Cuba and Haiti in Turmoil (July 13, 2021)
President Biden issued a statement from the White House yesterday: "We stand with the Cuban people and their clarion call for freedom." The Washington Post and the New York Times publish political assessments and say that Biden "sid[ed] so starkly with the dissidents, Biden seized on what some Democrats see as an unexpected opening for their party to chart a course correction on Cuba and rebrand its strategy after years of being seen by some voters — particularly in Florida — as too accommodating of the authoritarian regime and perhaps too soft on communism in general."
There are plenty of explainers on why this is happening now in Cuba and most include hunger (or the economy), COVID-19 and/or cell phones. Examples in the New York Times, the Wall Street Journal and the BBC. The AP suggests it's all about the internet. The Washington Post suggests that the protests were provoked by the pandemic and "fueled by social media." The island’s social media explosion [happened in 2019] with the arrival of 3G mobile phone service. ... 'Telephones are now the guns of the Cuban people,” said Abraham Jiménez Enoa, a Cuban dissident journalist.' " There has been a noticeable uptick in police patrols, reports the Associated Press.
Mexico's AMLO says it's all about the embargo, according to Reuters; they hope to send renewed humanitarian aid, says a separate Reuters piece.
Miami Herald columnist Fabiola Santiago calls for BLM support for the island.
The hip-hop song Patria y Vida, by Maykel Osorbo and El Funky, is a twist on the communist slogan "patria o muerte", says National Public Radio.
Sen. Marco Rubio (R-FL) sent President Biden a 6-point plan as well as tried to make edits on Biden's speech. He also warned of a ‘Mariel style crisis’, according to the Miami Herald.
The New York Times profiles Christian Emmanuel Sanon, the doctor and pastor who is emerging as a central figure in the assassination and who was arrested yesterday morning. "how Dr. Sanon might have managed to set such an ambitious plot in motion was not easily explainable on Monday." The Wall Street Journal highlights the two others vying for the presidential position.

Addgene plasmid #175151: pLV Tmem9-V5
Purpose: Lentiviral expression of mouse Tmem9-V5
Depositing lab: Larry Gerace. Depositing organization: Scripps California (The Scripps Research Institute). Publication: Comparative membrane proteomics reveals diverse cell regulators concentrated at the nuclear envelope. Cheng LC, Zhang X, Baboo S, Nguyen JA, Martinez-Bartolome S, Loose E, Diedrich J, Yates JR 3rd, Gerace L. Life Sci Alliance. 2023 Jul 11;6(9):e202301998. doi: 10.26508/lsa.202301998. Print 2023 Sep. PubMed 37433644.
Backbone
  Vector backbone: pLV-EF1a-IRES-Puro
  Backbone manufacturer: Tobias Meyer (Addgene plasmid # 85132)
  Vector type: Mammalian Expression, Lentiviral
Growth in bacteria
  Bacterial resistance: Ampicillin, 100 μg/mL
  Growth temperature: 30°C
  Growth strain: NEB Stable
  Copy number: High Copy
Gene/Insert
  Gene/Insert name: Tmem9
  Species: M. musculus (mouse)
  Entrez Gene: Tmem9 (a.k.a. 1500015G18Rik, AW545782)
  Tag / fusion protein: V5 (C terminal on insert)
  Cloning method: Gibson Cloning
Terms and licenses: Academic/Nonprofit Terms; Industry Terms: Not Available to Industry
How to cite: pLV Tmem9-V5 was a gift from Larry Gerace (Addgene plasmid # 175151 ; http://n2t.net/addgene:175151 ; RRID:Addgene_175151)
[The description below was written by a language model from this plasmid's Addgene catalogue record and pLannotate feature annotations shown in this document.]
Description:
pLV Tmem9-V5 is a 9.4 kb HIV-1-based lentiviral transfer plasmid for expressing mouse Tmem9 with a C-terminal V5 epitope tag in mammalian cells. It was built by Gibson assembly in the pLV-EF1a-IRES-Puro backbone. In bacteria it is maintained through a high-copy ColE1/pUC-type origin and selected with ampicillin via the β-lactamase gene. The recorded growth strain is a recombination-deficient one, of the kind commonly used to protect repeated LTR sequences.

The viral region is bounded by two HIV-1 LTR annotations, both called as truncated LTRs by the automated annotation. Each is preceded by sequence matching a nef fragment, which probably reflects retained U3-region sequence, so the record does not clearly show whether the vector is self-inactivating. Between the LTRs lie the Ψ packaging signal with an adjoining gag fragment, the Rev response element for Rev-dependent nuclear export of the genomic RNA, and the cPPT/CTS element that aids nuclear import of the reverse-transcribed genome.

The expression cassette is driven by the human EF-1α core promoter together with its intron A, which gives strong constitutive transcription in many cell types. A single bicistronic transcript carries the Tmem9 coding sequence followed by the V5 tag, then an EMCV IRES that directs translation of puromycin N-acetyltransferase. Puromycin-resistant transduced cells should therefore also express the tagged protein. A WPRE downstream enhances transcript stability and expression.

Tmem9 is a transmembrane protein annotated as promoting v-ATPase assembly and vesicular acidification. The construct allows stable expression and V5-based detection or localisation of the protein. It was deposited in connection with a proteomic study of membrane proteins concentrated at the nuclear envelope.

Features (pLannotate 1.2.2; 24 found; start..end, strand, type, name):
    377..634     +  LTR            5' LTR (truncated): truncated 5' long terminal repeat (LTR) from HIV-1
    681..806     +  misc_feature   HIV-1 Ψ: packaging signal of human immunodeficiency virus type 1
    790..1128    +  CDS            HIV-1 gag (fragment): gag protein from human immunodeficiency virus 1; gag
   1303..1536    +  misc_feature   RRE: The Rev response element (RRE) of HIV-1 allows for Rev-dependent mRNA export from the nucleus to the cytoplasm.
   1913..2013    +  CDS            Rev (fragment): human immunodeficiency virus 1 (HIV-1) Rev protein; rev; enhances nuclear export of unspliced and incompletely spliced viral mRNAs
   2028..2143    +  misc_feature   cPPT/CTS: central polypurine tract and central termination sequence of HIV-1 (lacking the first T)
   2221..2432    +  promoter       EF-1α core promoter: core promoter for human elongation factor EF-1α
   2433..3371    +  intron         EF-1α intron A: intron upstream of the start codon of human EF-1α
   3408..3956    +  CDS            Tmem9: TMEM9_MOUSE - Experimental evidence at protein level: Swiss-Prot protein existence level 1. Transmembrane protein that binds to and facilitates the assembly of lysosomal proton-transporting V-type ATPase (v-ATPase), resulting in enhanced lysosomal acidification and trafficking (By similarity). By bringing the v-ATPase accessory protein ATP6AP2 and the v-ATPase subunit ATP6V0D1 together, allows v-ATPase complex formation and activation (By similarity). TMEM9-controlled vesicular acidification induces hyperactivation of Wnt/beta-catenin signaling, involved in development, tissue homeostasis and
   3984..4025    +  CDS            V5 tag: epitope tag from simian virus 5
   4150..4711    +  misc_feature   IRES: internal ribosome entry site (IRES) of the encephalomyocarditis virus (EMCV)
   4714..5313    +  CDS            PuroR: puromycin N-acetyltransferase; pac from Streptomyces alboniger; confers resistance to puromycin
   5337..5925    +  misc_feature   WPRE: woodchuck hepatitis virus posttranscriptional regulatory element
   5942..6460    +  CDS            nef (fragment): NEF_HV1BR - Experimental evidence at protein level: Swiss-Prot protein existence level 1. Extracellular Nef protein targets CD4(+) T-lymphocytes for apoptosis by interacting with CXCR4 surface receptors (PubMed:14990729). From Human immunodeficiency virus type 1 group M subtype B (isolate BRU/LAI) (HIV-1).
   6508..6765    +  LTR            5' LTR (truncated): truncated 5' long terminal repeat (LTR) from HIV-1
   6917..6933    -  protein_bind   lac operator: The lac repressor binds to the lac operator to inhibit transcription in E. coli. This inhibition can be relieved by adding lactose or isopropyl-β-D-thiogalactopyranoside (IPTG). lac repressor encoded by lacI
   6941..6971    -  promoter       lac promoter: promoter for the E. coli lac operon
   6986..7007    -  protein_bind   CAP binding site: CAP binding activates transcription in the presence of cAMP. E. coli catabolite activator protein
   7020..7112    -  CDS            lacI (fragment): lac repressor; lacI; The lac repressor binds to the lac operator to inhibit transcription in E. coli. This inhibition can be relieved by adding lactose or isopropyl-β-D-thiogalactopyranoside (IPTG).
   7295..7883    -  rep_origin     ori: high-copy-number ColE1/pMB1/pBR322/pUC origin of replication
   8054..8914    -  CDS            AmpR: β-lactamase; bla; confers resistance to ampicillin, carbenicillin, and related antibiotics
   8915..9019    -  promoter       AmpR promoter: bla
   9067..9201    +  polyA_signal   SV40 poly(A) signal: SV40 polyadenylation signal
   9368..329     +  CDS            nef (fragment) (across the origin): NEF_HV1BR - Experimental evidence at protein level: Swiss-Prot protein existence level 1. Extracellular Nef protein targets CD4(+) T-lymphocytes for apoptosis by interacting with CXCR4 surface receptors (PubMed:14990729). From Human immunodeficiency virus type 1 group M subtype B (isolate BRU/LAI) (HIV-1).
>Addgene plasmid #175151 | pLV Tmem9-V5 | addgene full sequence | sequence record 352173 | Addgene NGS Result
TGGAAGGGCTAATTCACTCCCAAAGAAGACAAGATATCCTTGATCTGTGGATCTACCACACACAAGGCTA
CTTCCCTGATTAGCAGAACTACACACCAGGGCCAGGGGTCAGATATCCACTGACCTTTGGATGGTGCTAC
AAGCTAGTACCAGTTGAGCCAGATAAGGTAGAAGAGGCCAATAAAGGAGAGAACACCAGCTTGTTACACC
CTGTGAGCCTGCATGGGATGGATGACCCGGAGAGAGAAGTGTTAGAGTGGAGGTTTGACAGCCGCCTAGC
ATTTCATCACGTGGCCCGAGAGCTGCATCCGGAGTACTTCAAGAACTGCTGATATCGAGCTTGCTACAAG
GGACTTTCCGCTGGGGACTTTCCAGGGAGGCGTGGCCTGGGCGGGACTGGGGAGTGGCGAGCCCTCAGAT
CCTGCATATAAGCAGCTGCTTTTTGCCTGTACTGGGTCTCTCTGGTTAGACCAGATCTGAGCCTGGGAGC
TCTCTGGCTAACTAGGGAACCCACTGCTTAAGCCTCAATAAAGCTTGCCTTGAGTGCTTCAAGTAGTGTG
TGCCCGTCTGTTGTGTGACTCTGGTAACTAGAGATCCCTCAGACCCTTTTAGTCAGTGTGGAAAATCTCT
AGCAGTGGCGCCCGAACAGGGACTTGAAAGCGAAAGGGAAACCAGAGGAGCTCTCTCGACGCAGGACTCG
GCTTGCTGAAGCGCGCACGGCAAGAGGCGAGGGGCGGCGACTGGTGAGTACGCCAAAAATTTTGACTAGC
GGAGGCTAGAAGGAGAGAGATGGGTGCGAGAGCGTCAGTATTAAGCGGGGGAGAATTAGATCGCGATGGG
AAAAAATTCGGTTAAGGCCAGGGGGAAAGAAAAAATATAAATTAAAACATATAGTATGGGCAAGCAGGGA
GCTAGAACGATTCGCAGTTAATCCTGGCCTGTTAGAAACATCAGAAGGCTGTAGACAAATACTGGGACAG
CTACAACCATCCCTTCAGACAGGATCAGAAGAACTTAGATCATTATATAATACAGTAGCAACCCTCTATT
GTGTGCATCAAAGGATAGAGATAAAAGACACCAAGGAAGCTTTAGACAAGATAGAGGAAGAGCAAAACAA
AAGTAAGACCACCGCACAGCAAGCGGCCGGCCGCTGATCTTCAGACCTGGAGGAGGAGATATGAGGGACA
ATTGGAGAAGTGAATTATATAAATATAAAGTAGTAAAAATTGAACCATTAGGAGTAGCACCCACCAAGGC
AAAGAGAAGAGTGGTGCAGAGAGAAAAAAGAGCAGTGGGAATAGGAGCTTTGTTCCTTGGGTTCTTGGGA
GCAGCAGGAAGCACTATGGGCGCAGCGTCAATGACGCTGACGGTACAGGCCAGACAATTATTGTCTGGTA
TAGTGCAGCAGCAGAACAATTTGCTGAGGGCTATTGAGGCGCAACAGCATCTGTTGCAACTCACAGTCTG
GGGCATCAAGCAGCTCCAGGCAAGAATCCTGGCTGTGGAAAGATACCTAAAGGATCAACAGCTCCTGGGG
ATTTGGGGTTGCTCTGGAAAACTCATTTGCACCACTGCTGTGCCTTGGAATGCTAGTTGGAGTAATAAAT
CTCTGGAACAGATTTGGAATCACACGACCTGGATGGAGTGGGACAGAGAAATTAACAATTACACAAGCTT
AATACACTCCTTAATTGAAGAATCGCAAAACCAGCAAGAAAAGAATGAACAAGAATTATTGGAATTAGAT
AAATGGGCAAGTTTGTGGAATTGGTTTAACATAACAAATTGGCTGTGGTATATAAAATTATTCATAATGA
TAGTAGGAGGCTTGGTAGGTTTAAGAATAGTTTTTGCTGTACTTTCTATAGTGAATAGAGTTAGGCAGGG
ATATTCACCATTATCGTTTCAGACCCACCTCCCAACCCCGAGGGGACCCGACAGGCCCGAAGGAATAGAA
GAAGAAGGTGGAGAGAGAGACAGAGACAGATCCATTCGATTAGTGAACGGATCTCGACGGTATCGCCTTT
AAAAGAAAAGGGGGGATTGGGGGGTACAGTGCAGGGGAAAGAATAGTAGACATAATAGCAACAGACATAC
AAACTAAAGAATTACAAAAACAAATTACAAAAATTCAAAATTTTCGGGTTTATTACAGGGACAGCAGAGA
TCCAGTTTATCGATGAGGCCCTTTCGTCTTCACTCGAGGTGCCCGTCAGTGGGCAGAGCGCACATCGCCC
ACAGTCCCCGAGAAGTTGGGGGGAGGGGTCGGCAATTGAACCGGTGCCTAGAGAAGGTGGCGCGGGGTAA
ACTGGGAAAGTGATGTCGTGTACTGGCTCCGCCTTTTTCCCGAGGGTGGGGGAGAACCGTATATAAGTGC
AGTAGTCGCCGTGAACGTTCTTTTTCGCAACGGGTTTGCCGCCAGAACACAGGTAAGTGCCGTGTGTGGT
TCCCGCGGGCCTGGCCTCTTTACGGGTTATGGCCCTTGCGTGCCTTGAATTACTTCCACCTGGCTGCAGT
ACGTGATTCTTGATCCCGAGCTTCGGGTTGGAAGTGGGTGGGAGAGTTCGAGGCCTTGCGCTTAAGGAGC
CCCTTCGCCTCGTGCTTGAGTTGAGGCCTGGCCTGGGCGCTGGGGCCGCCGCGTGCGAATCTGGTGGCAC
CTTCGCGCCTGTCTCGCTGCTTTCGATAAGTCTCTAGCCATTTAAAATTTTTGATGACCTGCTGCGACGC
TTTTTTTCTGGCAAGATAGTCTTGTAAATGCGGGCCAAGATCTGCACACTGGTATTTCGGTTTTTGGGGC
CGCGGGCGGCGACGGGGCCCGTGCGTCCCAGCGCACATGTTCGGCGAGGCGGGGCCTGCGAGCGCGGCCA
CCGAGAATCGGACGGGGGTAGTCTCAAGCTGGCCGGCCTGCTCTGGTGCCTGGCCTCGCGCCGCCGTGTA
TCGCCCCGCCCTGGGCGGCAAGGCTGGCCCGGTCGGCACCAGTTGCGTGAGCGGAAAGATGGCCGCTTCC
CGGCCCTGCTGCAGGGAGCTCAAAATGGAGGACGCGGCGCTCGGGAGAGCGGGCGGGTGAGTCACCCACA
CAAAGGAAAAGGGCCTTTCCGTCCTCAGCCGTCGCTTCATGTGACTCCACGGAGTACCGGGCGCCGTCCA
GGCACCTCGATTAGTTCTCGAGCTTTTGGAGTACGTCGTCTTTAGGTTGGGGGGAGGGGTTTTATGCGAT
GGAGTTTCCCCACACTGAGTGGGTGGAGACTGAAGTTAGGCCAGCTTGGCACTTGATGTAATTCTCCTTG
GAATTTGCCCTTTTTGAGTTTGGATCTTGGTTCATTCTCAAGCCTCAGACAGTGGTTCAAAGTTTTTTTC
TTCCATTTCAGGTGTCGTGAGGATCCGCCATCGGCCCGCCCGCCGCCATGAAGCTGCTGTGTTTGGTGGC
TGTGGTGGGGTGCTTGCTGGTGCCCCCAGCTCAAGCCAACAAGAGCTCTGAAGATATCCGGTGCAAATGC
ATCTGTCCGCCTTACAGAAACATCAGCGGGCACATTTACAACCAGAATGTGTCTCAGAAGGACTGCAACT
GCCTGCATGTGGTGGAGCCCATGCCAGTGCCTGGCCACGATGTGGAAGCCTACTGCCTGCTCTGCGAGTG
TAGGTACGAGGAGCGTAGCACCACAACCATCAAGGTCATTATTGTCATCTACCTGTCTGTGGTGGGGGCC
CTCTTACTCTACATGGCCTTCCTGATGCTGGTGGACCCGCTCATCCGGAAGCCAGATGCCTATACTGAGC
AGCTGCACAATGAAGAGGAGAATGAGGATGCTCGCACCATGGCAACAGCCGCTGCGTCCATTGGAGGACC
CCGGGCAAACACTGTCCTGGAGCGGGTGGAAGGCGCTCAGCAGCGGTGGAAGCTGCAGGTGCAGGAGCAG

A column in the New York Times tries to assess the geopolitical situation:"Refusing Haiti’s request would make Washington partially responsible for the calamity that American forces likely could otherwise hold off. But agreeing would leave it responsible for managing another open-ended crisis of a sort that has long proven resistant to outside resolution." Conversely, the NYTimes' Bret Stephens jumps in as well and writes, "The best the United States can do is to do as little as possible — and, if possible, a bit less."
Malick Ghachem, a history professor at MIT writes "Haiti needs something closer to a complete political and constitutional reboot combined with a new social contract in which international institutions support rather than ignore the country’s least well-off citizens, according to an America's Quarterly essay. Ghachem's book, The Old Regime and the Haitian Revolution, was published in 2012.
You also have to understand the role Miami plays, says The Guardian.
Reports that some of the assassins may have been DEA informants may complicate things, according to Reuters.
The Biden administration eases a Trump-era Venezuela sanction on liquefied petroleum gas, according to the Associated Press.
Freddy Guevara, an ally of Juan Guaidó, was arrested on charges of terrorism and treason, according to Reuters.
The U.S. is administering pressure on the Ortega government in Nicaragua by "revoking the travel visas of 100 legislators, judges and prosecutors," according to the Associated Press. American airlines are unlikely to return flying into Managua anytime soon, according to Havana Times.
The Mexican government said that 68 human rights and environmental activists and 43 journalists have been murdered, have been killed during the current administration, primarily by the drug cartels, according to the Associated Press. Almost 1,500 activists and journalists are under government protection.
The Washington Post's Anthony Faiola uses Peru as a case study pegged on FAO's report released today, "The State of Food Security and Nutrition in the World 2021". Latin America and the Caribbean, "the region hit hardest by the coronavirus saw the biggest one-year spike in food insecurity. Few countries witnessed a bigger surge than Peru."
Protestors decrying Guatemala's mismanagement of the coronavirus pandemic and delays in shipments of Russia’s Sputnik vaccine, may have cause the country's president to crack down on dissidents, according to the Associated Press. Guatemala has counted over 300,000 cases and almost 10,000 deaths.
Colombia has one of the longest school lockdowns and a teachers’ union is trying to keep it that way, according to The Economist.
Brazil's federal police are set to open up an investigation on Bolsonaro and corruption around vaccine purchases, based on congressional hearings, according to Reuters.
How many children’s books published in the U.S. feature Indigenous characters? Bookriot has the answer.
The BBC explores the challenges of connecting the latest technology into indigenous hands to save the Amazon rainforest.
It's Eduardo Romero here filling in for Jordana: let me know if I missed or misinterpreted something or perhaps you have a different take.